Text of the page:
Saturday Night: Mozart's "Don Giovanni" at San Francisco Parlor Opera

Posted By on Sun, May 16, 2010 at 7:16 PM

Elizabeth O'Neill as Zerlina and Kurt Krikorian as Masetto - BETSY KERSHNER
  • Betsy Kershner
  • Elizabeth O'Neill as Zerlina and Kurt Krikorian as Masetto
Cole Grissom as Don Giovanni - BETSY KERSHNER
  • Betsy Kershner
  • Cole Grissom as Don Giovanni

Cole Grissom as Don Giovanni and Elizabeth O'Neill as Zerlina - BETSY KERSHNER
  • Betsy Kershner
  • Cole Grissom as Don Giovanni and Elizabeth O'Neill as Zerlina
This production also deserves credit for knowing when enough modernization is enough. Aside from a couple of gratuitous Tiger Woods jabs in the pre-scene narration, the conceit never feels like it's being forced beyond its natural limits. Baritone Cole Grissom as the titular playboy (a rumored descendant, we're told, of Don Juan of Seville) exudes the upscale-sleazy amorality that makes this such an enduring role -- to some extent, a rake is a rake is a rake. (Though he was excellent as a conflicted man of God in last fall's Thaïs, Grissom seems happiest in roles -- such as Giovanni, or Mephistopheles in Faust -- that have some truck with the underworld.) Soprano Patricia Urbano turns in another powerhouse performance as Donna Elvira, the very archetype of woman scorned -- highly accomplished arias about the treachery of men never go out of date.  And as for bass-baritone Steven Hoffman's capable Commendatore, well, only so many artistic liberties can be taken with statues that drag sinners off to hell.

Other roles receive inspired updates.  Baritone Igor Vieira as Leporello, Giovanni's one-man entourage, totes around a man-purse containing nothing but the notebook documenting his employer's female conquests (apparently tallying the ladies with a spreadsheet or an iPhone app would be too dehumanizing). One of the best vocalists this company has enlisted, Vieira has great vicarious fun with the famous "Mille e tre," detailing Giovanni's activities for an incredulous Elvira with all the tacky zest of a TMZ blogger.  (His considerable talents were only engaged for the first two performances of this run, but he will soon be seen as Happy in San Francisco Opera's upcoming La Fanciulla del West.)

Don Ottavio, the officious beau of one of Giovanni's rejects, can easily be a role that's neither here nor there. Tenor Justin Marsh rescues it with his brilliant portrayal of Ottavio as an image-conscious, thoroughly mediocre politician -- the kind of guy who, if he plays his cards right, might aspire to the lieutenant governorship one day. Ottavio's aria "Il mio tesoro" is supposedly a sincere expression of his love for the high-strung Donna Anna (a suitably histrionic Kristen Brown) and a vow to avenge her father's death. Before he begins, Marsh makes sure to adjust his hair and suit just so, and departs at the aria's conclusion with a camera-ready grin and wave to his public.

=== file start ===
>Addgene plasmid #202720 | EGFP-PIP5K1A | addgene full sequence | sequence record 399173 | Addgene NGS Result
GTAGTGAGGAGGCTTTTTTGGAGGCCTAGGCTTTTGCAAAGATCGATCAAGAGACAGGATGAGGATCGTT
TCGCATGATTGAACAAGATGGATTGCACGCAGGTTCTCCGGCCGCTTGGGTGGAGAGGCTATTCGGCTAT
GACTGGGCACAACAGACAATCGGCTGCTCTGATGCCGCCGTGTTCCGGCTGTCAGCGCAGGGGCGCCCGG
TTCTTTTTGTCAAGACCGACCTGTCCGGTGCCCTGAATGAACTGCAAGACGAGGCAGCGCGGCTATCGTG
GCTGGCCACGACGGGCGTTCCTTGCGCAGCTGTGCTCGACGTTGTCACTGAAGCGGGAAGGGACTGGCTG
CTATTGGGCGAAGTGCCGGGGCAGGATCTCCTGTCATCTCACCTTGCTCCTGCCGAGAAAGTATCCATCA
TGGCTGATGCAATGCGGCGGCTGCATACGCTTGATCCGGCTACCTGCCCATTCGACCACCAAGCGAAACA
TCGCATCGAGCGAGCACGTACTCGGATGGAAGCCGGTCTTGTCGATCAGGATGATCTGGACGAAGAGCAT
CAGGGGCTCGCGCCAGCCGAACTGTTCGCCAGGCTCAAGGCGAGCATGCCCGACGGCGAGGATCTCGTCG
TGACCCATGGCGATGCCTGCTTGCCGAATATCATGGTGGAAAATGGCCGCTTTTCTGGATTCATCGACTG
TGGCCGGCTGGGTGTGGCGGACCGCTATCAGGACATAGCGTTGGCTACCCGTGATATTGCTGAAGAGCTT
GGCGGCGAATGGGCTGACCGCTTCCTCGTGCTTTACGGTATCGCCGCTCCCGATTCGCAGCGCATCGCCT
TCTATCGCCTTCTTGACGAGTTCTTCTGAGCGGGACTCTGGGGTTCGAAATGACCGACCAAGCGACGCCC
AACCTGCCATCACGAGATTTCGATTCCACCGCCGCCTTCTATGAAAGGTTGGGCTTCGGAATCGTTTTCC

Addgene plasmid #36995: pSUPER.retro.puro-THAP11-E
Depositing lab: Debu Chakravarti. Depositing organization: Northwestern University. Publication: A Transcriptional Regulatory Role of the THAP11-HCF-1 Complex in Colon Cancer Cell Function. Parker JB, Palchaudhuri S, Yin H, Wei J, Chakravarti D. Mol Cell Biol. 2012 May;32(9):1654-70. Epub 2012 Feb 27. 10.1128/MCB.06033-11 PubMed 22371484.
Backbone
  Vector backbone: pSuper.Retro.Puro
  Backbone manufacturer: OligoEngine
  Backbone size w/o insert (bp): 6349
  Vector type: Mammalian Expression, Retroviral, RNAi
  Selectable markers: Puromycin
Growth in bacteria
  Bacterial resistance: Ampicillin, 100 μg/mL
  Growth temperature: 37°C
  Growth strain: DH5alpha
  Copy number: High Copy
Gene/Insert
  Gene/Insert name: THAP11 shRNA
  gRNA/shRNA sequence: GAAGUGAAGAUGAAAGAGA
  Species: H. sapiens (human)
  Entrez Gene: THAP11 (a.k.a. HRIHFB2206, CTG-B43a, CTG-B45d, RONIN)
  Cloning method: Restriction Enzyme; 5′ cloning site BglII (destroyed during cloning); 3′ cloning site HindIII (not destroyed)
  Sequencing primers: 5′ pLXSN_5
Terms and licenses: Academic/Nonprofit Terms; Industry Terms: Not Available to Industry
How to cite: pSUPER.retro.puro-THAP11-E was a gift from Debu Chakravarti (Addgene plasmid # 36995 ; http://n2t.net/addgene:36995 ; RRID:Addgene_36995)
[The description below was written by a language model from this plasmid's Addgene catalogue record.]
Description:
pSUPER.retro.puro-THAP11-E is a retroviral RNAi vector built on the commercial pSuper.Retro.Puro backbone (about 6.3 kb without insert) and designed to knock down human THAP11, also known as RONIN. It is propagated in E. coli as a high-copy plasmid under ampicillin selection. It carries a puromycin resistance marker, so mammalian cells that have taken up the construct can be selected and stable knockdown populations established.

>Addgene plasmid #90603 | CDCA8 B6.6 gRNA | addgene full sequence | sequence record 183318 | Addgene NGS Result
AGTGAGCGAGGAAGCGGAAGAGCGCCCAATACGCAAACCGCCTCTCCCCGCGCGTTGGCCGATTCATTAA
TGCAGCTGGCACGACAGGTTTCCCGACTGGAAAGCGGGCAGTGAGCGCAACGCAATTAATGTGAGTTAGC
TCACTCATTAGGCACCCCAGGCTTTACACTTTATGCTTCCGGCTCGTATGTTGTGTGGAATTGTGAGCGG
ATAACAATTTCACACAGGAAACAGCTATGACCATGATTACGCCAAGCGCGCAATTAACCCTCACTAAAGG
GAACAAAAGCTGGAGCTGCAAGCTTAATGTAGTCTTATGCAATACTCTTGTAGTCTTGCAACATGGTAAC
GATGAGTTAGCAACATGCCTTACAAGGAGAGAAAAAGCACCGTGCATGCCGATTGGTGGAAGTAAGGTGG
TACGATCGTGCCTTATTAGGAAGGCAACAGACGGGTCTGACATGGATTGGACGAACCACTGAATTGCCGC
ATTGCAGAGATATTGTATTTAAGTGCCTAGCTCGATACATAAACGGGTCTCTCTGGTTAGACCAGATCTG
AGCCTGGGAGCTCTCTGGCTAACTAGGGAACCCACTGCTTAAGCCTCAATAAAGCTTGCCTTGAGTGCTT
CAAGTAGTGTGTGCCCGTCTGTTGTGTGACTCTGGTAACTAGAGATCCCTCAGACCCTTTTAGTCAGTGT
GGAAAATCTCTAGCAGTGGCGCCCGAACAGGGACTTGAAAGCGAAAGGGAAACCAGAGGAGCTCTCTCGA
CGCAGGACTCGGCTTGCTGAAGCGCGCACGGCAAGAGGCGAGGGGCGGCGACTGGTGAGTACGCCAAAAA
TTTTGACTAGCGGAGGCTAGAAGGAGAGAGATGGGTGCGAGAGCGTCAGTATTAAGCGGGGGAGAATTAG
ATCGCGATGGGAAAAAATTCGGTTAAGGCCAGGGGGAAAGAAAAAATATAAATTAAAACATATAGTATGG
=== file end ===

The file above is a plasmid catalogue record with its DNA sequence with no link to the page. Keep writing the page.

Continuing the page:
Mezzo-soprano Elizabeth O'Neill as Zerlina and tenor Kurt Krikorian as Masetto, the common folk who have the misfortune to be waylaid by Giovanni on their wedding day, seem to draw their inspiration from Jerry Springer's guests. No wholesome peasants they, Masetto sports a wife-beater and baggy jeans (from which he later produces an impressive arsenal of small arms), while Zerlina goes in for a biker-chic aesthetic. Both have cheesy temporary tats galore. Grissom and O'Neill's version of the seduction duet, "Là ci darem la mano," is possibly the only one on record that begins with Giovanni tweaking Zerlina's Daisy Dukes-clad rear. This Zerlina probably relishes the prospect of the impeachment of her virtue, realizing that she can parlay it into a National Enquirer exclusive and a gig hosting a C-list reality TV show.

Patricia Urbano as Donna Elvira - BETSY KERSHNER
  • Betsy Kershner
  • Patricia Urbano as Donna Elvira
The action moves between the backyard and basement of SF Parlor Opera's "home studio" at 1652 Hayes, and, more than any of their previous productions, makes excellent use of the performance space -- balconies, staircases, doorways, garden alcoves.  (This approach is not without hazards; the sprinkler system decided to activate for opening night, and an energetic outdoor scene on Saturday toppled a speaker perilously close to assistant music director Kevin Korth's keyboard.) But it speaks well of the company's spirit that these mishaps are treated as additions to the show's zeitgiest rather than detractions from its gravitas.

Critic's Notebook
By the way: Remaining performances are May 20 and 22 at 7 p.m. Tickets are $55 ($25 for students with I.D.); wine and a dessert reception are included.  Sung in Italian, without subtitles -- but an eminently qualified narrator provides synopses of the scenes to follow. Visit for more information.